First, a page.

The arguments for and against single sex and co-ed schools are far from simple. While there are passionate views on all sides and a lot of research to consider, no one answer will suit every child or parent.
The arguments for and against single sex and co-educational schools are far from simple. While there are passionate views on all sides, as well as bundles of research to consider, no one answer will suit every child or every parent.
Proponents of single sex education claim that girls often get “lost” in the classroom because boys tend to be louder and boisterous and grab more of the teacher’s limited attention.
Single sex schools are lauded for prioritising girls’ academic goals. Research shows that girls do better in girls’ only schools – their academic results are higher, maths and science classes aren’t the domain of boys, they receive one-on-one attention, praise and help, and the predominantly female staff gives a good base of role models.
The research certainly seems to support some of these claims, showing that girls’ schools produce significantly more female mathematicians, engineers, scientists and linguists than schools catering for both sexes – and that both girls and boys perform better on standardised tests when they went to separate schools.
There are compelling arguments for boys’ schools, too. Boys get to be boys, they develop a friendly camaraderie and competitiveness without the distraction of girls, and can focus on study first and relationships later. But the evidence also shows that boys benefit from the dual gender dynamic which contributes to a gentler environment.
The benefits of single-sex schools
Supporters of single sex education say both boys and girls benefit from the special expertise of teachers who know and understand gender-based learning styles, while they are also able to move away from gender stereotyping in choosing subjects and extramural interests.
The studies show
But for every study that finds benefits to single sex education, there seems to be another one that finds otherwise. Research has also shown that children who attend single sex schools do no better than those at co-ed schools.
Traditionally, many single sex schools have been private schools, so it’s not clear how much of the advantage can be attributed to the absence of the opposite sex, and how much to other factors. Some argue that the success is down to selection, not gender – the children come from particular socio-economic backgrounds and have excellent teachers.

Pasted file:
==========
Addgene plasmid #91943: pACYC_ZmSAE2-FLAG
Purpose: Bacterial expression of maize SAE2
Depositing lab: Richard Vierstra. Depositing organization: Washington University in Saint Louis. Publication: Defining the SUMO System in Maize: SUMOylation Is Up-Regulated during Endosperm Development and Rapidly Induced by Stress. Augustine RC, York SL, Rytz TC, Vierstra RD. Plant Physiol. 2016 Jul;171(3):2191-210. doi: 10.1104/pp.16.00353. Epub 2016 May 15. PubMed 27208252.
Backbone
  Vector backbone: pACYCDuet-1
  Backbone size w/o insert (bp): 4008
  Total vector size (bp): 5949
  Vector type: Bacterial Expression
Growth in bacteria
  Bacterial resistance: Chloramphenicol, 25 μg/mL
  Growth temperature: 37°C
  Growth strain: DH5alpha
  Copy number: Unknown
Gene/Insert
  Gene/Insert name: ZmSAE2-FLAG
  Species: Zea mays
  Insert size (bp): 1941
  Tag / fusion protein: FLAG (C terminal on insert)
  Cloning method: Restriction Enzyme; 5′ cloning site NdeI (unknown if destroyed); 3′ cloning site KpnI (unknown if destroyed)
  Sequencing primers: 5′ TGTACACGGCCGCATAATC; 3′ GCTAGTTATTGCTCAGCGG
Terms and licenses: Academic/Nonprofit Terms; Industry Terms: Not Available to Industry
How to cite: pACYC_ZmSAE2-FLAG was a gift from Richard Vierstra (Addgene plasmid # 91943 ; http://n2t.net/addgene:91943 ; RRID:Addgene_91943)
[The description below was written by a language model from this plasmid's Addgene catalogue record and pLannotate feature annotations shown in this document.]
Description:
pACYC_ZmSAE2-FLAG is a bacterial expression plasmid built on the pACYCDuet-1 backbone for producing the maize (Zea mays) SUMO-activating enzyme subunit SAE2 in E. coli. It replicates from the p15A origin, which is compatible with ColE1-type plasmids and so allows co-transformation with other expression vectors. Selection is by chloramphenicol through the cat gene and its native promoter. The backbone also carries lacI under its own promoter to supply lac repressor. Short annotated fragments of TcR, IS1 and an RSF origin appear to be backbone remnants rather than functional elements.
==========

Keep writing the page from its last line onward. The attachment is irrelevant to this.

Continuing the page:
Co-ed schools are seen by many as providing a more “normal” environment that mimics the reality outside of the classroom where children have to learn to interact with and socialise with the opposite sex.
Males and females can learn from each other by pooling their talents. And if they learn from a young age how to socialise and work with each other, work relationships in later years will be easily established and maintained.
While single sex schools may encourage boys or girls to play all roles in society, they don’t teach each sex to compete for these roles realistically. Co-ed schools encourage girls and boys to compete for different roles with each other, which is the same scenario as in the working world.
Co-ed schooling may also offer a more rounded education. Boys and girls need to socialise with each other as friends, classmates, project partners and sports mates throughout their schooling and age stages.
The coordinate model
Because girls mature earlier from age 11 to 14, there is an advantage to single sex schooling at this age for both genders. They are able to develop at their own pace and their behaviours are not stereotyped.
A growing trend is to give children the best of both worlds – the academic advantages that a single-sex school might offer, and more opportunities to work with and socialise with the opposite sex. Known as the “coordinate model” it is mesh of co-ed and single sex schools. The model fuses sharing and separation. Boys and girls mix for certain classes and activities and separate for others.
What is right for your child
What is most important though, is that choosing a good school involves many factors. Unfortunately, the studies will not give you a definitive answer. What children most need is a school environment that reflects their individual needs and personality.